Friday, February 26, 2016

NBA Metamorphosis: Changing of the Guards..and Wings...

Nicolas Batum is the type of midlevel star that can make a huge impact Credit:Kent Smith Getty Images

There are evolutions consistently in the NBA. For years the adage of “a good big man beating a good little man” dominated as sage advice for any executive with personnel power. Then Michael Jordan happened and Sam Bowie became a cautionary tale. As the Lakers won, the Kobe/Shaq feud escalated to an existential battle for the future of the league; with the wing player eventually wrestling the Most Important Position Award from the Bigs.  With the Celtics and then Heat forming not through the draft but through Free Agency/trades the age of the Super Team had begun.  Now with Golden State’s dominance, teams are looking to go small and shoot three at ever exorbitant rates.

The salary cap will increase around $20 million for next year. And will do the same the next NBA season after that. For many, this has filled their minds with what the top players stand to make.  Players like LeBron James have decided to shorten their contracts to maximize earning potential. But what about those teams that failed to land the big stars? Perhaps now would be a good time for yet another evolution of the sport—deeper teams with a less significant drop-off in talent between the starters and reserves.

An interesting thing happened during the last bit of labor strife in the NBA. In addition to the established adversarial relationship between management and labor, there was an additional friction amongst the owners. Essentially, the large market owners and small-market owners had a schism because small market teams were concerned about holding onto their stars and competing with Super Teams (eventually the problem was alleviated as luxury tax penalties increased and teams were able to hold onto their players with longer, more lucrative contracts).  But with approximately $40 million more to spend, the era of the Super Team may have received an injection of vitality.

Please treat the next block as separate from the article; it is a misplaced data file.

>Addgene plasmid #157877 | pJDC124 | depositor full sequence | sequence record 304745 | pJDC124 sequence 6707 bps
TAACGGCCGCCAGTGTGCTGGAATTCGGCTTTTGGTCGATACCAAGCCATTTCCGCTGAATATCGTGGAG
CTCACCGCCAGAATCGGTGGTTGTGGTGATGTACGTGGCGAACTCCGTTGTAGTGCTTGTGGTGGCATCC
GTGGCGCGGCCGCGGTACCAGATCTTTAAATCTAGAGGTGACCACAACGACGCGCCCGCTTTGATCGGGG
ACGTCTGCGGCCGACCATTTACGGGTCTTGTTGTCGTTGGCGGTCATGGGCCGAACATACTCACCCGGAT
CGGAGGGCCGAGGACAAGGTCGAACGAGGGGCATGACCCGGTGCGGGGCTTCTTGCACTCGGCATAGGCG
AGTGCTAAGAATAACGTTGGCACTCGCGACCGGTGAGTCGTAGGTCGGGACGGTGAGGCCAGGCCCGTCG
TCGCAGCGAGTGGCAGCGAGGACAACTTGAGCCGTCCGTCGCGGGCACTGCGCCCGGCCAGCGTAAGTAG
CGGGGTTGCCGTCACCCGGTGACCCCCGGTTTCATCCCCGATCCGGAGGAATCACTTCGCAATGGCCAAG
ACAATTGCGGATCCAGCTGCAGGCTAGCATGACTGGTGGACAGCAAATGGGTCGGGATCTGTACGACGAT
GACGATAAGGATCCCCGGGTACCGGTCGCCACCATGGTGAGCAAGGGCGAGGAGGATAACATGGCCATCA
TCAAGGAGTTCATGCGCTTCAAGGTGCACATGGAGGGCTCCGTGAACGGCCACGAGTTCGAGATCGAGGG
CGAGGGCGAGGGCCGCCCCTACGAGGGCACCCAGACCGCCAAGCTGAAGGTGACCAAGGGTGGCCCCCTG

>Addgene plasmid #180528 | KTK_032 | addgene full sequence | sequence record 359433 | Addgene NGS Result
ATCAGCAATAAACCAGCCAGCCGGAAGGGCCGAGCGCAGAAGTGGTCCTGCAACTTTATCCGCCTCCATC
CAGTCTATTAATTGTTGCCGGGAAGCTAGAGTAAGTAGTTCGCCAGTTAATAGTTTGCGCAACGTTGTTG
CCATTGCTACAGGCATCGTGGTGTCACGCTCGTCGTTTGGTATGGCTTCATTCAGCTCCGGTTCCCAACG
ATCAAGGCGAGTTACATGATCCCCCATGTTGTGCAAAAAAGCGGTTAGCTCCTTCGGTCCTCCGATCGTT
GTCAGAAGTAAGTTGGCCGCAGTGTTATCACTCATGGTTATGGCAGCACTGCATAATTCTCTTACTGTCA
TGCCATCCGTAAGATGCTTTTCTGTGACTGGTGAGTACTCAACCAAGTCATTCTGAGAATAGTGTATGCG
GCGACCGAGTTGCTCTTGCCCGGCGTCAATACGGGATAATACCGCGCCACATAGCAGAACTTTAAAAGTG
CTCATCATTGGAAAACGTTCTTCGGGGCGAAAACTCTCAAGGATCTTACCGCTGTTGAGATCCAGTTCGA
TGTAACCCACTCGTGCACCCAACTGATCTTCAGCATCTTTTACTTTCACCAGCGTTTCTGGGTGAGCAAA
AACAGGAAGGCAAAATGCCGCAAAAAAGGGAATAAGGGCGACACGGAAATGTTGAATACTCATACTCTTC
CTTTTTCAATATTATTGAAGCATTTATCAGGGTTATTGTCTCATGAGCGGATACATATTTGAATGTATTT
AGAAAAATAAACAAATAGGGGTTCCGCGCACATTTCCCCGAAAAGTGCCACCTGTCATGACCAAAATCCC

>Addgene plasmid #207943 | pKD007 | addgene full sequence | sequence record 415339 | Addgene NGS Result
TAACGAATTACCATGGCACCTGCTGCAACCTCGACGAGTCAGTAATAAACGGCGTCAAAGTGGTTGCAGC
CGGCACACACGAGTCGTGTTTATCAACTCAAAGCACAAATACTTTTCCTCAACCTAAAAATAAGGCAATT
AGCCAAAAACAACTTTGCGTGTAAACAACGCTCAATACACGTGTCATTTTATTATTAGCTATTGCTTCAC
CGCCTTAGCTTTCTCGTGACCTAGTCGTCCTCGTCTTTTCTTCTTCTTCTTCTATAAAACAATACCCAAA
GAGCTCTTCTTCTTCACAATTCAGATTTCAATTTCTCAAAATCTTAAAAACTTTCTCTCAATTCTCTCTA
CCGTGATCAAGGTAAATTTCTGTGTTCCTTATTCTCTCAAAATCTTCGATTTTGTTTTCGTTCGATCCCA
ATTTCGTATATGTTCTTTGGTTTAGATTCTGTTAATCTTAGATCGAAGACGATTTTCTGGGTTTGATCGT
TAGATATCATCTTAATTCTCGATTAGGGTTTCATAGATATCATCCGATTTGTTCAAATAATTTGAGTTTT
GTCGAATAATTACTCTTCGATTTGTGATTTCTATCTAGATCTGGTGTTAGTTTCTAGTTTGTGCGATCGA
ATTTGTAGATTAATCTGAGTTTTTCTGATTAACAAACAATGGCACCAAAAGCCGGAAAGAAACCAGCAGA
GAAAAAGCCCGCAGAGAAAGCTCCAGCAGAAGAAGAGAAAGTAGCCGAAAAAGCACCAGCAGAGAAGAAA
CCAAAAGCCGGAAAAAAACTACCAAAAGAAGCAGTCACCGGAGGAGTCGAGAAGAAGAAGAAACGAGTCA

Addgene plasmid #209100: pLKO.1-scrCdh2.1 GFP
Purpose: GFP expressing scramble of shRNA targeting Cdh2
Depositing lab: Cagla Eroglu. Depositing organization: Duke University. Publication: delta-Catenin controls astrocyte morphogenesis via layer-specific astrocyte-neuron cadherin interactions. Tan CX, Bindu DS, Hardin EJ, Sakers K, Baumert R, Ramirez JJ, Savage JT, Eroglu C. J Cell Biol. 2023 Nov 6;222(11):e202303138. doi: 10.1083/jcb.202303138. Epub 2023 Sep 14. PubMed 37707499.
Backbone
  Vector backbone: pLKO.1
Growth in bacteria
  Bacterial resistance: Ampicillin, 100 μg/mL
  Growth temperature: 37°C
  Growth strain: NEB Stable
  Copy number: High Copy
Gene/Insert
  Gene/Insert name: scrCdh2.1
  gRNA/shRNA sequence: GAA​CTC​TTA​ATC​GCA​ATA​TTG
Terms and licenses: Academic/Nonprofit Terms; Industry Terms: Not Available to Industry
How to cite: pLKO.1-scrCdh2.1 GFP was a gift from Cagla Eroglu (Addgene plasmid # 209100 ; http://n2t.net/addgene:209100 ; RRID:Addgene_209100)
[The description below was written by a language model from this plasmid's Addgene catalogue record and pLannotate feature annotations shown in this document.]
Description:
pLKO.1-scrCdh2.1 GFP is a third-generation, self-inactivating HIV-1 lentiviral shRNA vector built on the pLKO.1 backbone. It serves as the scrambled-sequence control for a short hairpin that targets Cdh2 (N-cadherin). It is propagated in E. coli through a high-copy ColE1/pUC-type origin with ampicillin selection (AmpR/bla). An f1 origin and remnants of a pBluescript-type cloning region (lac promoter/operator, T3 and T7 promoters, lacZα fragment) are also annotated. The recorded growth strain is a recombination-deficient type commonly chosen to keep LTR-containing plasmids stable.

So what are teams that have failed to show any real chance (either because of inability to pay steep luxury tax penalties or location) supposed to do? Perhaps they can begin to play a different game, a game defined by the totality of talent on the team, and not just that of the starting five. Instead of overpaying for a middling star, what if those teams invested in the bench? Imagine being able to legitimately play 10 quality players and wearing down the opposition which has the bulk of its salary (and talent) starting.

For the longest time in basketball, dynasties have ruled. The NBA’s history is written by star players and the franchises that hosted their greatness.  Perhaps as the tools available to teams increase, the product cultivated can remarkably change. Given that only 9 franchises have won a championship since 1980, parity has never been a realistic NBA quality. With less of a reliance on superstar players, perhaps smaller/less attractive markets like Charlotte have an opportunity to get in the jewelry game come this June.